Viewfield House, Isle of Skye, a Victorian country house steeped in history

The Macdonald family have a long association with Skye and the Outer Islands. Viewfield was built by Lord Macdonald, probably as the residence for his ‘chamberlain’ or factor, a position taken by Dr Alexander Macleod (known as ‘An Dotair Bhan’) in the early 19th century. An Dotair Bhan (Gaelic for ‘the fair doctor’) was a grandson of Donald Macleod of Bernera, known as ‘The Old Trojan’, who in turn was a grandson of Rory Mor, 13th Chief of the Macleods of Dunvegan. In the middle of the 19th century the Viewfield family were known in Skye as part of the ‘Bernera tribe’ after the Old Trojan who latterly lived at Unish on the point of Waternish. He, notwithstanding his exploits at the battle of Falkirk, married his third wife at the age of 75 (a sixteen year old from Greshornish in Skye by whom he had nine children) and had 29 children in all.

Alexander Macleod’s son-in-law, Harry Macdonald, was a Writer to the Signet and a man of some enterprise. He was the son of the cobbler in Dingwall and as a young man is reputed to have walked the 100 miles to Skye in search of work. He took up employment with ‘An Dotair Bhan’ (his portrait hangs to the left of the oriel window in the dining room) and subsequently married his employer’s daughter, Johanna. He took on the lease of Viewfield in 1846 and founded the legal firm of Macdonald and Fraser in Portree.

Harry Macdonald Snr had four sons who reached majority. Alexander continued the legal firm of Macdonald and Fraser and became the first bank agent in Skye for the National bank, now the Royal bank of Scotland (Macdonald and Fraser’s original building still houses the Royal bank of Scotland). He also took over the Factorship of the Macdonald Estate – the third generation to do so. Thomas became a Surgeon General in the Indian Army. Harry Jnr and John both prospered in India planting indigo for the empire’s textile industry; vegetable dyes being a lucrative business in the second half of the 19th century.

Harry and John both retired young having made considerable fortunes and returned to Portree to set up rival establishments. Freehold land was virtually unobtainable in Skye a hundred years ago. Apart from a handful of small estates, the whole of Skye belonged to either Macleod of Dunvegan or Lord Macdonald. Portree belonged to Lord Macdonald and was at that time little more than a hamlet centred on the harbour.

Harry took over the lease of Viewfield assigned to him by his father’s trustees in 1885. John took on the larger establishment of Portree House, also on lease. Harry promptly embarked on an ambitious building programme. Viewfield was at that time a fairly modest house; the original Georgian part is identified by the small-paned windows. It had a fine upstairs drawing room with windows on three sides facing south, east and west. The old drawing room fireplace was recently discovered under the flight of stairs connecting the old house to the Victorian additions. The house was not as big as Portree House, so perhaps apart from fraternal rivalry he also intended to make provision for the further increase of the ‘Bernera Tribe.’

 

The alterations and additions to Viewfield were built by Alexander Ross of Inverness, a prominent Victorian architect who built a number of notable buildings throughout the Highlands. More recent generations would gladly hang him from the tower by his toes since all of his additions leak and cost a fortune to maintain.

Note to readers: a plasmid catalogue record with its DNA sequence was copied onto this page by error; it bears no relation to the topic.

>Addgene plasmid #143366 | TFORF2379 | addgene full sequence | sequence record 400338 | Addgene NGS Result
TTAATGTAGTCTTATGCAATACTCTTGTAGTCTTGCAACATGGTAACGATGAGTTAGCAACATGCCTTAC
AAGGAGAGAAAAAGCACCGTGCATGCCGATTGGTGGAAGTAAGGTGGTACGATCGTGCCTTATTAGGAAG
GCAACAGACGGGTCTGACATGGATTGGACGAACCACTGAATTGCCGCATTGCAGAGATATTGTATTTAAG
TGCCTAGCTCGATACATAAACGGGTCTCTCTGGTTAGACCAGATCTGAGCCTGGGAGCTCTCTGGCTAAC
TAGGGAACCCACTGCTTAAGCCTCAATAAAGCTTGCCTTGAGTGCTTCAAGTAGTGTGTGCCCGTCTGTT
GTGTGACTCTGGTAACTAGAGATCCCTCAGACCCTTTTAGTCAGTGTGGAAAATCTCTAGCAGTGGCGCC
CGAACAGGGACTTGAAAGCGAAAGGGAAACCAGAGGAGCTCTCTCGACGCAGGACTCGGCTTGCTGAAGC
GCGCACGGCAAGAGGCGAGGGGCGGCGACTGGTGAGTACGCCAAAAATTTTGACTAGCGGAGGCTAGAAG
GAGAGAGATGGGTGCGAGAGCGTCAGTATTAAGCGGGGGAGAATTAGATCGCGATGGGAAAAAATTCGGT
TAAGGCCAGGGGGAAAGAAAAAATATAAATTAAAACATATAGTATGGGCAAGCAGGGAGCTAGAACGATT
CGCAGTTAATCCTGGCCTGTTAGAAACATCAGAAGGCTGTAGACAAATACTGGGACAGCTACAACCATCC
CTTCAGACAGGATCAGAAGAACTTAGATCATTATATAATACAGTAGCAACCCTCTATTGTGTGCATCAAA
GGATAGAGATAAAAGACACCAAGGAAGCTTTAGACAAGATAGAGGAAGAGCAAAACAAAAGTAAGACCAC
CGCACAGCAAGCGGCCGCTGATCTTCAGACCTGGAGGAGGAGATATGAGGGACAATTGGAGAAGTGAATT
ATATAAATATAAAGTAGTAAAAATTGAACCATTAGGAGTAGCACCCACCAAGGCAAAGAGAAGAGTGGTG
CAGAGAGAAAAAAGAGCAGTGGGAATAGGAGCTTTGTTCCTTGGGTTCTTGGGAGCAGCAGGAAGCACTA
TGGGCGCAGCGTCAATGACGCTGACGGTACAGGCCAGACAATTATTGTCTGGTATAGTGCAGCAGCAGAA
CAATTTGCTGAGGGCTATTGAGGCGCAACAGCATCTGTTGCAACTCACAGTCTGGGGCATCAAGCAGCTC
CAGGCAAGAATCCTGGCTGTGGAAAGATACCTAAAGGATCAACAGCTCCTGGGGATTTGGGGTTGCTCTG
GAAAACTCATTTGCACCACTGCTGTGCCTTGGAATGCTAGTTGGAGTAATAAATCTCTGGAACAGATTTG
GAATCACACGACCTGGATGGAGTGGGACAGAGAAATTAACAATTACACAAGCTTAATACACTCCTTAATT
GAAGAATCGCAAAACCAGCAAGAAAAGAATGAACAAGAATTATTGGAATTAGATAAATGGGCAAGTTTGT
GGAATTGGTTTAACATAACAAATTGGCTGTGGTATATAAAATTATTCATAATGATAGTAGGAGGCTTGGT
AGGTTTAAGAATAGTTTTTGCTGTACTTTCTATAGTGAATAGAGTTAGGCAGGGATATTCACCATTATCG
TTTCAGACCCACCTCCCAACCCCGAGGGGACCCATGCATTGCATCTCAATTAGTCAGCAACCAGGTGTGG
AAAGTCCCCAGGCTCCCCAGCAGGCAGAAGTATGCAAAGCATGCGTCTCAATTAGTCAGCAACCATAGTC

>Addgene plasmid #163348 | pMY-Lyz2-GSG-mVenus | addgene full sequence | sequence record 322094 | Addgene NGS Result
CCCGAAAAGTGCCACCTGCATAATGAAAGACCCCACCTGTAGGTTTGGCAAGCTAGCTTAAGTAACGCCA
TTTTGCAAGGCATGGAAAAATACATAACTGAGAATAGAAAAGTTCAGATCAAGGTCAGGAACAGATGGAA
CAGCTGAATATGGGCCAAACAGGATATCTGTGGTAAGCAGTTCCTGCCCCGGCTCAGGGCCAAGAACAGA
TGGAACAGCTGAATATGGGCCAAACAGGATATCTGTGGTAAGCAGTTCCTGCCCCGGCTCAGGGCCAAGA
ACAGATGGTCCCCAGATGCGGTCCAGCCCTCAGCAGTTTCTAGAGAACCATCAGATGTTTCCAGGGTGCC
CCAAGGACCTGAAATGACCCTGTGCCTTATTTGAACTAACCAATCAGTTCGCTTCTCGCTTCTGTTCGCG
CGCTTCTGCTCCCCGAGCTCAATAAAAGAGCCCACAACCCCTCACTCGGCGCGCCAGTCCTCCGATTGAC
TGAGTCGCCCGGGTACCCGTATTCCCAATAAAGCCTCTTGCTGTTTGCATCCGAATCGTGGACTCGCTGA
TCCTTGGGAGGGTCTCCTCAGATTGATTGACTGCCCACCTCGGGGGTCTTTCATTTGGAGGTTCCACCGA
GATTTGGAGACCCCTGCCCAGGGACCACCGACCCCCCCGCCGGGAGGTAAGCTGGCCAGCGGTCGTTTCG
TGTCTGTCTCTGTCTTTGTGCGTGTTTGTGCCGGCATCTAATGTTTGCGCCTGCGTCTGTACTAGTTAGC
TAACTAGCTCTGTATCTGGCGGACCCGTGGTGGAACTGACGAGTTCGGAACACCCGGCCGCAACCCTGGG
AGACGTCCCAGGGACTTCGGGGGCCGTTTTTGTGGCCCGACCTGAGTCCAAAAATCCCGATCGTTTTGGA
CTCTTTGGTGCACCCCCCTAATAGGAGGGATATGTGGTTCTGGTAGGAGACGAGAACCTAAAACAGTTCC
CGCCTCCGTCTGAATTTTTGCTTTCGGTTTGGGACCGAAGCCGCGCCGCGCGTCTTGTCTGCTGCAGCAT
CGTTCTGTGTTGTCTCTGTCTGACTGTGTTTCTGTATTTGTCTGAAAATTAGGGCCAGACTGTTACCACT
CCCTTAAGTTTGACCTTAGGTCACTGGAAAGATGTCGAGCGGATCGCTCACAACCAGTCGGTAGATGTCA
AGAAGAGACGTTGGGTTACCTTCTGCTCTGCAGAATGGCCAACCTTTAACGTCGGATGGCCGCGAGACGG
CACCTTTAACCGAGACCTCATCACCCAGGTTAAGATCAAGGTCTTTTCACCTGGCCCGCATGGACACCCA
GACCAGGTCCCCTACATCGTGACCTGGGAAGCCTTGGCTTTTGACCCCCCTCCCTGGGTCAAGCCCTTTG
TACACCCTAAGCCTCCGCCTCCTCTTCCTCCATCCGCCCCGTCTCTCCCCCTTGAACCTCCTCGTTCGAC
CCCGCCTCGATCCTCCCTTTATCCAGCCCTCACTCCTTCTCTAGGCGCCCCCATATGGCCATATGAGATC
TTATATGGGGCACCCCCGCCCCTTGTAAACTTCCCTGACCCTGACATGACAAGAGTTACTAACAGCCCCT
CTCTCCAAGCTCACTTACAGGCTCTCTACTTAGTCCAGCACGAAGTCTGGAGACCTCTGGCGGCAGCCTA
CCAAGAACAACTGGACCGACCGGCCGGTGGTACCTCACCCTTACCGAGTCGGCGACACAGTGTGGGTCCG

Harry Jnr’s only surviving son, Col. Jock Macdonald was, after recovering from broken limbs sustained during the 1911 rugby match against Wales, sent out to India to earn his living. There was little work on Skye then. Apart from service in the army during both world wars and occasional home leave, Col. Jock and his wife Evelyn remained in India planting tea until 1948. During all of that time his mother Flora, who was widowed in 1905, lived at Viewfield with two unmarried daughters. There were servants, of course, and various indigent relatives who came and went as their fortunes allowed. Col. Jock said that he would sometimes find that a second cousin three times removed had been a guest for two years, and remembered various shadowy ‘relatives’ who moved in and out of his childhood.

Flora was dying in 1948 and Col. Jock and Evelyn moved back to Skye to be at Viewfield, bringing with them their own mementos of India to add to those collected by the previous generation. They continued for a few years to live in much the same style as they had in India, entertaining on a grand scale. They fairly quickly found that they had run through their money and in 1954 opened the house for bed and breakfast.

When the present Lord Macdonald’s father died leaving the estate with considerable burdens, most of the estate was sold. Col. Jock and Evelyn finally bought the freehold to Viewfield in 1976, with ten years of the 99-year lease to run. After Col. Jock died in 1980, his grandson, Hugh, ran Viewfield in partnership with his grandmother Evelyn for a number of years. Col. Jock and Evelyn’s only son Johnnie (Hugh’s father) died at the tragically early age of 39, in 1971, leaving his wife Ann with three young children. In 1984, Evelyn, who had worked tirelessly to keep her husband’s family home going, handed over what was by then a long-running family business to her oldest grandson Hugh and his then wife Linda—a Californian. Evelyn died in 1993 aged 91. In 2016, Hugh’s eldest daughter Iona moved home to assist with the running of the business. Now that he is in possession of his bus pass, Hugh hopes to be the lesser spotted of the Macdonalds, with Iona and her partner Jasper taking charge.

Viewfield is still very much our family home and we hope you will enjoy it.